Tuesday, April 25, 2017

April Poetry: When Monkish Scribes Doodled in the Margins




Here's the prompt for April 24 from napowrimo.net, the website that encourages poets to write a new poem each day during National Poetry Month: 

Today, I challenge you to write a poem of ekphrasis — that is, a poem inspired by a work of art. But I’d also like to challenge you to base your poem on a very particular kind of art – the marginalia of medieval manuscripts. Here you’ll find some characteristic images of rabbits hunting wolves, people sitting on nests of eggs, dogs studiously reading books, and birds wearing snail shells. What can I say? It must have gotten quite boring copying out manuscripts all day, so the monks made their own fun. Hopefully, the detritus of their daydreams will inspire you as well!

Here's my poem based on an image captured from medieval manuscript marginalia:



Ears at Ready

What's with the rabbits?
All right, they're the hamburger of the natural world.
What did you get, Momma Fox asks Dadda
when he's back from the hunt -- Rabbit again?
This rabbit is in a fighting mood.
We know exactly who he is because his ears are strikingly long,
and straight up. Talk about obvious.
He is holding a sword, also long and vertical, paralleling the ears
Listen to me, such posture declares, or my shiny claw will speak daggers!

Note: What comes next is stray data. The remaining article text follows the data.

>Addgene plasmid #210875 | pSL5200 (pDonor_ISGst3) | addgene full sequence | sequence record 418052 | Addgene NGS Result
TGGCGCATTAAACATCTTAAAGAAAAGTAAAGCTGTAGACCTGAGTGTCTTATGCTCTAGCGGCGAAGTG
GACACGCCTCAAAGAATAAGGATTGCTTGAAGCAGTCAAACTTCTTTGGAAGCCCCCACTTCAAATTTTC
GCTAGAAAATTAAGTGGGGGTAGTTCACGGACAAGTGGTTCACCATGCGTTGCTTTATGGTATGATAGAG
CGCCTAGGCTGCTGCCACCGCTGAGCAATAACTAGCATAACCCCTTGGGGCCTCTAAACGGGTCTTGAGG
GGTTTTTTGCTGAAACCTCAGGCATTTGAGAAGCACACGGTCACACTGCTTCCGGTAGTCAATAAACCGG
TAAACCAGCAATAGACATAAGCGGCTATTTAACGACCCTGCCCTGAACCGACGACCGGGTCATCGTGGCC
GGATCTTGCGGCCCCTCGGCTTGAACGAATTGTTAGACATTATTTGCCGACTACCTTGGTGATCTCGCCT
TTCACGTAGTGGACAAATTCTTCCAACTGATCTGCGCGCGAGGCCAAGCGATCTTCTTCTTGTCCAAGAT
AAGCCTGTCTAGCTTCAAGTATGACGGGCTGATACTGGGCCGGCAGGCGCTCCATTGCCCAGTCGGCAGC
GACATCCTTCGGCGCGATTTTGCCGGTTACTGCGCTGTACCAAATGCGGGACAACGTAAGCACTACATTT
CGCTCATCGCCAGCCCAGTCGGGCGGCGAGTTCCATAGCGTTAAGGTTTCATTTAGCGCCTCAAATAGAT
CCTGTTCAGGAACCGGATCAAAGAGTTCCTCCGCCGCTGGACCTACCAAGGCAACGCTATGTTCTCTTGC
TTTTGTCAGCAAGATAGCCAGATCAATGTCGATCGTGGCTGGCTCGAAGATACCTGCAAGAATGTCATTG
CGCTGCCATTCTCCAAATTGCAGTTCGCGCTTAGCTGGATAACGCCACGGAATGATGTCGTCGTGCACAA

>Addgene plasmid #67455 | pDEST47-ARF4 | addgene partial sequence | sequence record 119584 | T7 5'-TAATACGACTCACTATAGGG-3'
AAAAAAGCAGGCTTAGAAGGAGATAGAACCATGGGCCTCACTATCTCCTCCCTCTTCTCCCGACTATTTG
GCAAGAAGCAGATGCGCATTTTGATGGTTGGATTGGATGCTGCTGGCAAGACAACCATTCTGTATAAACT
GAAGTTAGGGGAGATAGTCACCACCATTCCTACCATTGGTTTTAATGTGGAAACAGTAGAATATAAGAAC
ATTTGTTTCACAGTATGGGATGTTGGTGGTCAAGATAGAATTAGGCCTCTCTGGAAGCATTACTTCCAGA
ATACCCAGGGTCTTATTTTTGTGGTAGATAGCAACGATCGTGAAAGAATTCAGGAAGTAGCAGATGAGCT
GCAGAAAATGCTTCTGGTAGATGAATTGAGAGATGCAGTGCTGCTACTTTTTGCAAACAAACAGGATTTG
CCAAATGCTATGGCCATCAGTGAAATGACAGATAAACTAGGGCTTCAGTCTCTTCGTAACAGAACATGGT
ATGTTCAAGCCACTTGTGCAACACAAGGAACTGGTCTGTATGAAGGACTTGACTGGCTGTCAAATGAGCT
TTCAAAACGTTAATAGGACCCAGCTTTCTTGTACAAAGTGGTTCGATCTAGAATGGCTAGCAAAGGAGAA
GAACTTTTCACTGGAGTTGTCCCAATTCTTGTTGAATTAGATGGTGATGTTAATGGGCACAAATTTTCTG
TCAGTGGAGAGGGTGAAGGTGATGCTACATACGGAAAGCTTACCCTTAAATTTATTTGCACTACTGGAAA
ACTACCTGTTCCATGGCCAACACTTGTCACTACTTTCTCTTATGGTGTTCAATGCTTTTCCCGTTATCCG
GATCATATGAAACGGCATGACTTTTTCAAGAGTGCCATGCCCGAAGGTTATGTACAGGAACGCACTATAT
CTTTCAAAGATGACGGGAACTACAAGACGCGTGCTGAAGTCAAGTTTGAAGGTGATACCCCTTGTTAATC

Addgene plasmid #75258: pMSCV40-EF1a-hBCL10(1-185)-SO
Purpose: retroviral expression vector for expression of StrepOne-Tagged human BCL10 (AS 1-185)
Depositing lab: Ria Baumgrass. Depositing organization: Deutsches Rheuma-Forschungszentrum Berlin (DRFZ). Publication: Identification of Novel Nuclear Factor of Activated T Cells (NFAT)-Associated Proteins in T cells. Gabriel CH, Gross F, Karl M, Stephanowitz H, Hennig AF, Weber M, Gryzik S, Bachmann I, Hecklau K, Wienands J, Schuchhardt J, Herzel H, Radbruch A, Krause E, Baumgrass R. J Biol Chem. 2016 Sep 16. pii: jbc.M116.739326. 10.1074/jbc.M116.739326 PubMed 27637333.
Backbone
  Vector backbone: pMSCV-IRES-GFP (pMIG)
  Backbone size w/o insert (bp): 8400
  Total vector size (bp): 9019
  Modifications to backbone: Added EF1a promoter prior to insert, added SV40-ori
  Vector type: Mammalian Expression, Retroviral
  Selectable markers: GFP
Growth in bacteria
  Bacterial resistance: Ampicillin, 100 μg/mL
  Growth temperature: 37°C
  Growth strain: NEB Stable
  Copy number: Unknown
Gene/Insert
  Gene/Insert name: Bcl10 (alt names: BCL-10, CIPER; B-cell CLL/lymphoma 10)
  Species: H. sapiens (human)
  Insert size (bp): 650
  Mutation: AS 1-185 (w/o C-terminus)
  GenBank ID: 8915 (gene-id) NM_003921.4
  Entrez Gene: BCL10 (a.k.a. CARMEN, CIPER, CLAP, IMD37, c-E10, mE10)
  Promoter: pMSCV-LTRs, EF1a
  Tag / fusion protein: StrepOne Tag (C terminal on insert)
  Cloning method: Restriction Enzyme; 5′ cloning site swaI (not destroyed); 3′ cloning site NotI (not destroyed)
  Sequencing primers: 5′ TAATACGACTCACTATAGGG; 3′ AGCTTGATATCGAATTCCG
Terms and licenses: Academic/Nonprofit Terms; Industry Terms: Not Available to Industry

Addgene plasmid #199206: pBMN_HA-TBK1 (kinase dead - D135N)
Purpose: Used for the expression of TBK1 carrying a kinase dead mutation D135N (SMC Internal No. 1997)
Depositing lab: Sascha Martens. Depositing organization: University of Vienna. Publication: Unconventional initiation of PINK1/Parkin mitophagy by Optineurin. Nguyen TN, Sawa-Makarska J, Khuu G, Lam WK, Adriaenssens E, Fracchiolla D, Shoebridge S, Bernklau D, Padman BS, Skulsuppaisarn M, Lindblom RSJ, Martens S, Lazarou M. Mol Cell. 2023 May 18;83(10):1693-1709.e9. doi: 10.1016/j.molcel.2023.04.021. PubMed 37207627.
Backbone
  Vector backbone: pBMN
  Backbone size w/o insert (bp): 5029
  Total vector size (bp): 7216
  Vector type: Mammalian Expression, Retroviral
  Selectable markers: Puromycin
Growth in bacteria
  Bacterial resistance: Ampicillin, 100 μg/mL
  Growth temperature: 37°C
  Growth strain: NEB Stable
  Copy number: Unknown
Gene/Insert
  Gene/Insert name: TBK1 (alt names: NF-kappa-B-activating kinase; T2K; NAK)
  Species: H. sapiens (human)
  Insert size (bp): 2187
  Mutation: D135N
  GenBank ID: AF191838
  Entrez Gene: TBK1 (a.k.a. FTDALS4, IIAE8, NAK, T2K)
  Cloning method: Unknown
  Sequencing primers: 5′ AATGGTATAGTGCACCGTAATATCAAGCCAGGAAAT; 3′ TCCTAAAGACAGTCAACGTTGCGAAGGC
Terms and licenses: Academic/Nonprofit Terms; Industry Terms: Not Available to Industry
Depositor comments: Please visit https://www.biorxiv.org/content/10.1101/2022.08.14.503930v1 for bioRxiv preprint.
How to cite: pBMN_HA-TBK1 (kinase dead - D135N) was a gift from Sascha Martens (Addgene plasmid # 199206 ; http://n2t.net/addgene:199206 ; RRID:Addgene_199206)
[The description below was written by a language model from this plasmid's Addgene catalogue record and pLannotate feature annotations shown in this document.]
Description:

But from the expression on his minimal features, he's not as brave
as his posture suggests.
We see him profile, one eye lifted, a soft nose in a rounded profile.
He would be fierce, and armed, his pose proclaims,
But it's really not him
and his mouth is open in way the suggests "Yikes!"
rather than "Take that, dastardly predator!"
His courage is borrowed by the convenience,
our marginalizing monk shows us,
of riding on the back of rather humorously featured heraldic lion
with those tightly repeated framing curls as if set by a perm;
his lionish bulk transformed into a rabbit-carrying pony,
but still sufficient to cover the head, neck and shoulders
of a slender four-legged pretty-brown creature
with his big, buff, shaggy paw.
Lion's features are rather childishly amused,
perhaps by the prospect of serving as a warhorse for a rabbit
-- or, perhaps, as surrogate for a poor, put-upon scribbling monk?
And under that powerful paw, as if felled by a falling tree,
who's that ? Could it be Mr. Foxy?
The thing is, though, when we reckon this little guy, 
his full skimpy length on a near par with those strictly elevated bunny ears,
we can't help thinking, "Jeez, Mr. Rabbit,
couldn't you have taken him without bringing along a lion?"